Here’s some essential, epic Charles Spurgeon, on Romans 6:14:
Sin is a domineering force.
A man cannot sin up to a fixed point and then say to sin, “Up to here shall you come, but no farther.” It is an imperious power and where it dwells it is hungry for the mastery. Just as our Lord, when He enters the soul, will never be content with a divided dominion, so is it with sin, it labors to bring our entire manhood under subjection.
Therefore we are compelled to strive daily against this ambitious principle. According to the working of the Spirit of God in us we wrestle against sin that it may not have dominion over us. It has unquestioned dominion over multitudes of human hearts and in some it has set up its horrid throne on high and keeps its seat with force of arms so that its empire is undisturbed. In others the throne is disputed, for conscience mutinies, but yet the tyrant is not dethroned. Over the whole world sin exercises a dreadful tyranny. It would hold us in the same bondage were it not for one who is stronger than sin, who has undertaken to deliver us out of its hand and will certainly perform the redeeming work.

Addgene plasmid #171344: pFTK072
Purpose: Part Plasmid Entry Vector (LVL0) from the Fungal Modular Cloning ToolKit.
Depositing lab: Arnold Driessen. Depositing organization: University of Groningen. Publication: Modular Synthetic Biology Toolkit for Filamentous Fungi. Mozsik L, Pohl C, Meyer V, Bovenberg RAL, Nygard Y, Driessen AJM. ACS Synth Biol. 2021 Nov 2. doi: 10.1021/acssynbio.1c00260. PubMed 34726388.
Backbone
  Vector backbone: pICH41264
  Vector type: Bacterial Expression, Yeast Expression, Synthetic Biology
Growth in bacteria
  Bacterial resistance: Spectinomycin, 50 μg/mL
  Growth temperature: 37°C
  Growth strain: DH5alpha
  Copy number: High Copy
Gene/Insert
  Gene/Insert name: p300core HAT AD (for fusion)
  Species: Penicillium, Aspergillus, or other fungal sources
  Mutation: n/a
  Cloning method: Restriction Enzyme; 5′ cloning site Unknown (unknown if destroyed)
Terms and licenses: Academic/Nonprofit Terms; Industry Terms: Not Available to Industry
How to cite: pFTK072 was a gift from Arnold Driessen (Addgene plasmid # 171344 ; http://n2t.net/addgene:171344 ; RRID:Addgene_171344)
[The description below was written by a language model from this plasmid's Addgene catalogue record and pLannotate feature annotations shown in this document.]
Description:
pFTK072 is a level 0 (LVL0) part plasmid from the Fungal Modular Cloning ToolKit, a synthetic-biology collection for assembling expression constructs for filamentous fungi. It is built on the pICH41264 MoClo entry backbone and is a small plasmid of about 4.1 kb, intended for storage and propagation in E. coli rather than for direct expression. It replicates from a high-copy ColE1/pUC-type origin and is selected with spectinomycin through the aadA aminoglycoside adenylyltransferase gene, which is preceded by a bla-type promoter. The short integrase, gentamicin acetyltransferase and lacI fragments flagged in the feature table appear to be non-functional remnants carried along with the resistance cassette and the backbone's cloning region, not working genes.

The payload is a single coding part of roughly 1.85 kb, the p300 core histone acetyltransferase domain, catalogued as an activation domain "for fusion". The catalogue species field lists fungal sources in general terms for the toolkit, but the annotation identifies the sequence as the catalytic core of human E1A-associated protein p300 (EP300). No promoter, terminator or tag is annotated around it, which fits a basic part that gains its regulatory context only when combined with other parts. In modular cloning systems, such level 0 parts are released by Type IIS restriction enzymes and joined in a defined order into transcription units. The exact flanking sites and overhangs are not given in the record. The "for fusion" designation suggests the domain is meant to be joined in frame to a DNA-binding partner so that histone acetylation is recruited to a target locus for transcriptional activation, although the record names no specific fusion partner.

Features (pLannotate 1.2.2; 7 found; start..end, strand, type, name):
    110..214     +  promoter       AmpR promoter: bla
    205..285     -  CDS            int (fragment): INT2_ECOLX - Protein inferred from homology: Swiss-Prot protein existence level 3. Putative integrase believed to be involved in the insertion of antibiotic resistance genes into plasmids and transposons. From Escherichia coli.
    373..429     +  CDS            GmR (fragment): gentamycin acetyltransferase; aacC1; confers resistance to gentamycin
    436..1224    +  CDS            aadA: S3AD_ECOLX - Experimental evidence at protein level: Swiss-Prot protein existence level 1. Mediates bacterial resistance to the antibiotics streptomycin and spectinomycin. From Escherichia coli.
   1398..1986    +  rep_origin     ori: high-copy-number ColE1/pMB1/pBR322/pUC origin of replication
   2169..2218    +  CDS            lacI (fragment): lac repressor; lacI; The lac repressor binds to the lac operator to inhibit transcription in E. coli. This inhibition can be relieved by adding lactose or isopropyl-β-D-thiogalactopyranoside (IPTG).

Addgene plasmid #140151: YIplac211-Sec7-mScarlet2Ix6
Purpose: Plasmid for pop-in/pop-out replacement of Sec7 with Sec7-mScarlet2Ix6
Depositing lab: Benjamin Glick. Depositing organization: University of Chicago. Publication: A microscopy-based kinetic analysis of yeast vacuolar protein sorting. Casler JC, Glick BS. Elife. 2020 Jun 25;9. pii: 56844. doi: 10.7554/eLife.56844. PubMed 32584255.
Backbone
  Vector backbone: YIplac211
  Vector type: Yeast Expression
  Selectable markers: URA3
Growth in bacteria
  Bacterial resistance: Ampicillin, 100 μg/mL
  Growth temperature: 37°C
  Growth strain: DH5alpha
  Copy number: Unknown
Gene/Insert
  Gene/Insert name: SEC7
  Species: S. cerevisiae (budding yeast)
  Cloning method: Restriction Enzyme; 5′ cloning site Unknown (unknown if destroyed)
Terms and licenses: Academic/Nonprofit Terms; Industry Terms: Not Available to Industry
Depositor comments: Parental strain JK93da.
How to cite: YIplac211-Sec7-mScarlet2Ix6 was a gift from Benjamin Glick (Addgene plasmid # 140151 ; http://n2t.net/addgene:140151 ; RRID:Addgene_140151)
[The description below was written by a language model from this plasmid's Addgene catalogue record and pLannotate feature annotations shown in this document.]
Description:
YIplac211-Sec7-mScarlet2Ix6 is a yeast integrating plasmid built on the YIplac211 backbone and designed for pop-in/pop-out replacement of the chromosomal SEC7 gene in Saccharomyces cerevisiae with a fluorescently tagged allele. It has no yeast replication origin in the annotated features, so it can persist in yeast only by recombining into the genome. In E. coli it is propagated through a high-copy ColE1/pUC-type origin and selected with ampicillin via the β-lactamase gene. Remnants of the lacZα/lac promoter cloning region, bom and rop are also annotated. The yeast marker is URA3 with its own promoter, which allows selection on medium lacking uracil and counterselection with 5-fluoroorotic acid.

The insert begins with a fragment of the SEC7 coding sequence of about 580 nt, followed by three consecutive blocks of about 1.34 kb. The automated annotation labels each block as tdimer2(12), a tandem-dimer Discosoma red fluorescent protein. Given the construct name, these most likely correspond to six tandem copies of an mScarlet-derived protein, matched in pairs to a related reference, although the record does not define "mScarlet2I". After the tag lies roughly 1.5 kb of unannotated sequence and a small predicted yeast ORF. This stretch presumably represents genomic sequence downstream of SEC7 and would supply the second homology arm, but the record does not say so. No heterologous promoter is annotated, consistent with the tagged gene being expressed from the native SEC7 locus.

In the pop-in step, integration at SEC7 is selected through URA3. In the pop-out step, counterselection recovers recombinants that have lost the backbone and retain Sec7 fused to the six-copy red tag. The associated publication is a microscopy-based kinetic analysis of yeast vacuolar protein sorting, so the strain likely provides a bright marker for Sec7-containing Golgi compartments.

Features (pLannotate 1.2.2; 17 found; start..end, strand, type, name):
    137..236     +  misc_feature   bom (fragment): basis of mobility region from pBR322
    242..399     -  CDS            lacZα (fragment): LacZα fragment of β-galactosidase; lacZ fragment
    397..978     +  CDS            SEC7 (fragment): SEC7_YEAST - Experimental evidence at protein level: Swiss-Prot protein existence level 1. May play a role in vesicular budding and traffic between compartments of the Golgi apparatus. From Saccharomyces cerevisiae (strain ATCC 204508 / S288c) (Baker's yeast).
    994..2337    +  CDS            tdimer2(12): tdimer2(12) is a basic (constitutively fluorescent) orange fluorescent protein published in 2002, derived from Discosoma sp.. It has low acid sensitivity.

Here is the charter of our liberty, the security of our safety—“Sin shall not have dominion over you.” It reigns over those who abide in unbelief, but it shall not have dominion over you, “because greater is He that is in you, than he that is in the world.” The whole world lies in the wicked one, but “you are not of the world” and therefore “sin shall not have do- minion over you.”
If we are distressed by the fear that sin will ultimately get the mastery over us, let us be comforted by our text. Holy jealousy leads us to fear that though we have for many years been enabled to maintain a spotless character before men, we may in some unguarded hour make shipwreck of faith and end our life voyage as castaways upon the rocks of shame. The flesh is frail and our strength is perfect weakness and therefore, we dread lest we should make some terrible fall and bring dishonor upon the holy name by which we are called. Under such feelings we may fly for comfort to the rich assurance of the text, “Sin shall not have dominion over you.”